It goes up. It goes down. That is what Stelvio was built for. Climbing like a bike possessed and descending with all the vengeance you care to apply. Tolerable on smooth paved roads for at least a century, on 25 mm tires. It wastes none of your time and energy on the flats. But at the expense of certain parts of your body. That is the price you pay for the ultimate stiff and power efficient ride. Make sure you have a comfortable saddle, well padded bar tape and gloves, and are properly fitted for power and what ever comfort you can find.
Let me make one thing perfectly clear. This is a road bike. A smooth paved-road bike with a predilection for hills and mountains. And it shines as such. My average speeds of 12.9 and 12.3 mph yesterday and today on the Southern Walnut Creek Trail out and back confirmed that. With screaming back pain both days I still rode 2ish mph faster than I usually do on a non-power assist bike. Perhaps it’s a new personal record on a conventional bike, I’ll have to check my ride records.
If you’re looking for a bike that can double as enduro or gravel bike, forget about it. No way.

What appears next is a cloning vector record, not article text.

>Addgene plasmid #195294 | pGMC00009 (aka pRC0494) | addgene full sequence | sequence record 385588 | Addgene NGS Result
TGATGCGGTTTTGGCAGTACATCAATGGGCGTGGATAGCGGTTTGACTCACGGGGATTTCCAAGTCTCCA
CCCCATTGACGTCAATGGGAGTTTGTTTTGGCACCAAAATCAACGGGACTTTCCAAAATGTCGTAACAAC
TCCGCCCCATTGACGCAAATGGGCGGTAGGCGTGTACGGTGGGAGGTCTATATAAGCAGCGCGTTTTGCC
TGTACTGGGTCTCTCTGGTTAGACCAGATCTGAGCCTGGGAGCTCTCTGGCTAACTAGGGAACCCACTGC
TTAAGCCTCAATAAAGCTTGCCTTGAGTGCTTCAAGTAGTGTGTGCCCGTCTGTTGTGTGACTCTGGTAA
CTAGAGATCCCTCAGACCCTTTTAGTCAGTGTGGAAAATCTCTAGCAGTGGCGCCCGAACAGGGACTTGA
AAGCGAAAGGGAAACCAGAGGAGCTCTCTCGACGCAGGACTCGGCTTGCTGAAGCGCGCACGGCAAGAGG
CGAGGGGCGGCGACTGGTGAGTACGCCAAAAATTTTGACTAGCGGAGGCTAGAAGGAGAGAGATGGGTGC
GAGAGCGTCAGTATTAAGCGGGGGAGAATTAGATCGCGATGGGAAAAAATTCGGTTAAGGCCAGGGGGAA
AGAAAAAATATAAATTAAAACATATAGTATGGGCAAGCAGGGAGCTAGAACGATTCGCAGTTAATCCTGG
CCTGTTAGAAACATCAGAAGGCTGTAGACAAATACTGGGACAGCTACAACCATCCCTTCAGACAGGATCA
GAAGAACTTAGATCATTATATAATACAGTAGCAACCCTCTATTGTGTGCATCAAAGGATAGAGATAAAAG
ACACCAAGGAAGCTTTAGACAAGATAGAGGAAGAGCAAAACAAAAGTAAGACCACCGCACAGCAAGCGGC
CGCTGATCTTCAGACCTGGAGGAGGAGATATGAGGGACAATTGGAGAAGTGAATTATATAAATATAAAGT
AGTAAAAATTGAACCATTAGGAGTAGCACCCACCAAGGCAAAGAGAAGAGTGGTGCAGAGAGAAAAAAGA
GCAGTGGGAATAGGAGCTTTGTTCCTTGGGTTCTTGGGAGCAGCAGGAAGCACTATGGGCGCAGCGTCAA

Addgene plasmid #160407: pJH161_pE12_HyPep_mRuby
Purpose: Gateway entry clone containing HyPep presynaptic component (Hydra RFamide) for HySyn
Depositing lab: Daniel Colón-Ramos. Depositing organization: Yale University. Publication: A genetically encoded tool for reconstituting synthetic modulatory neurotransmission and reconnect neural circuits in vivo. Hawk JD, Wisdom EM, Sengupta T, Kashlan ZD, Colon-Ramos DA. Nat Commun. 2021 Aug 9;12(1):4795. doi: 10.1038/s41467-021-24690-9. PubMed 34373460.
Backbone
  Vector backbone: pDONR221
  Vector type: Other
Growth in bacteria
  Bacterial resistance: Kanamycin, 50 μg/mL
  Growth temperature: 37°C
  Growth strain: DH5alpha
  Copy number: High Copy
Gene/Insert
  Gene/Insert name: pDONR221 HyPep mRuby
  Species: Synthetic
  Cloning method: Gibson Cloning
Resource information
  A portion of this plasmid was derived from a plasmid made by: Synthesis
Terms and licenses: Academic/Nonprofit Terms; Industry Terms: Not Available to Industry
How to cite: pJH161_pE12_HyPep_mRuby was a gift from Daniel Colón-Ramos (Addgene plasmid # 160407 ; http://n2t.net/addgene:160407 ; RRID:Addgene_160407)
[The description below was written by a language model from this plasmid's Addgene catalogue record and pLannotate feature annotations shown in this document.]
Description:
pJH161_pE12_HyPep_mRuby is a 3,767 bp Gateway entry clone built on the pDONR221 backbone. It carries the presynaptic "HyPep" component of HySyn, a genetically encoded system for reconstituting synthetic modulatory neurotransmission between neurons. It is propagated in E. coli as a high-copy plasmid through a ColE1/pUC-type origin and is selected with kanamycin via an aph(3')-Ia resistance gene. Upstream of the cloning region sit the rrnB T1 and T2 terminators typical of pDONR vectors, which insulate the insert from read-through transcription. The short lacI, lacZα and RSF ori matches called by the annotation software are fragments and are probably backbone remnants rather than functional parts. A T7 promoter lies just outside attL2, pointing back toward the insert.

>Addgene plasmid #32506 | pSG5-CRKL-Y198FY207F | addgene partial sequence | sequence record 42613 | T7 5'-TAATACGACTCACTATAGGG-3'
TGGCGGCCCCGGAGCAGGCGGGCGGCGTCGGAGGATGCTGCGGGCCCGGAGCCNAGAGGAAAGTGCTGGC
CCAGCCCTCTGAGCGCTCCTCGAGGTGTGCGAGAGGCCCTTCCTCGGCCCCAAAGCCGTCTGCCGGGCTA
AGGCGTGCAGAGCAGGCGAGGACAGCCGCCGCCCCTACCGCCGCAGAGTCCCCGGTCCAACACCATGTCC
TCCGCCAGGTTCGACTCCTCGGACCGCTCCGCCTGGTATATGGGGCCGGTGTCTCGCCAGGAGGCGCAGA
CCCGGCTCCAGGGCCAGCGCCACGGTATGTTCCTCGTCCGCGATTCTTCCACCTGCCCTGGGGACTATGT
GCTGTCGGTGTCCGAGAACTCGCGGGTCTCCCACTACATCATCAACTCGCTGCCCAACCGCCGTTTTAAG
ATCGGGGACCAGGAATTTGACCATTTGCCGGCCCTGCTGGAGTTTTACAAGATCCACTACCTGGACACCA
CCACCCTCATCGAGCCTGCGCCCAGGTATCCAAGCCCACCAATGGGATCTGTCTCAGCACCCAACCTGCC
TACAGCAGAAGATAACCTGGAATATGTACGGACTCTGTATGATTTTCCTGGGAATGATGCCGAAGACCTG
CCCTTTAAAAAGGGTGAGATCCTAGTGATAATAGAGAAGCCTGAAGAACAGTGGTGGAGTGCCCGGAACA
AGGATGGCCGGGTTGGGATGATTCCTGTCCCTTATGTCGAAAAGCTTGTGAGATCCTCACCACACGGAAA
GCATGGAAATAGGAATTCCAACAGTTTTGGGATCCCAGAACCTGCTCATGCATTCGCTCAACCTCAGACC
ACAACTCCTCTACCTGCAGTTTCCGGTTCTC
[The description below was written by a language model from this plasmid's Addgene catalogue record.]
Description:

Now Liege-Bastogne-Liege (the repeat of which I am watching now on Sunday afternoon because I was out riding during the live broadcast), the Queen of the Classics, is a course on which Stelvio would shine. As well as climbing Stelvio itself. For what it is built for, I give it 5 out of 5. Buy it for what it is. But don’t buy it and expect it to ride otherwise.
P.S. I’m watching the Giro live Monday morning as riders head for the finish on Mt. Etna, which is not Stelvio, but then what compares with Aetna? Marin Stelvio was built to conquer both.
At 11:30 I will load Stelvio into the truck and take it back to the Farm where it will be put up for sale to some lucky buyer who will hopefully appreciate Stelvio for what it is.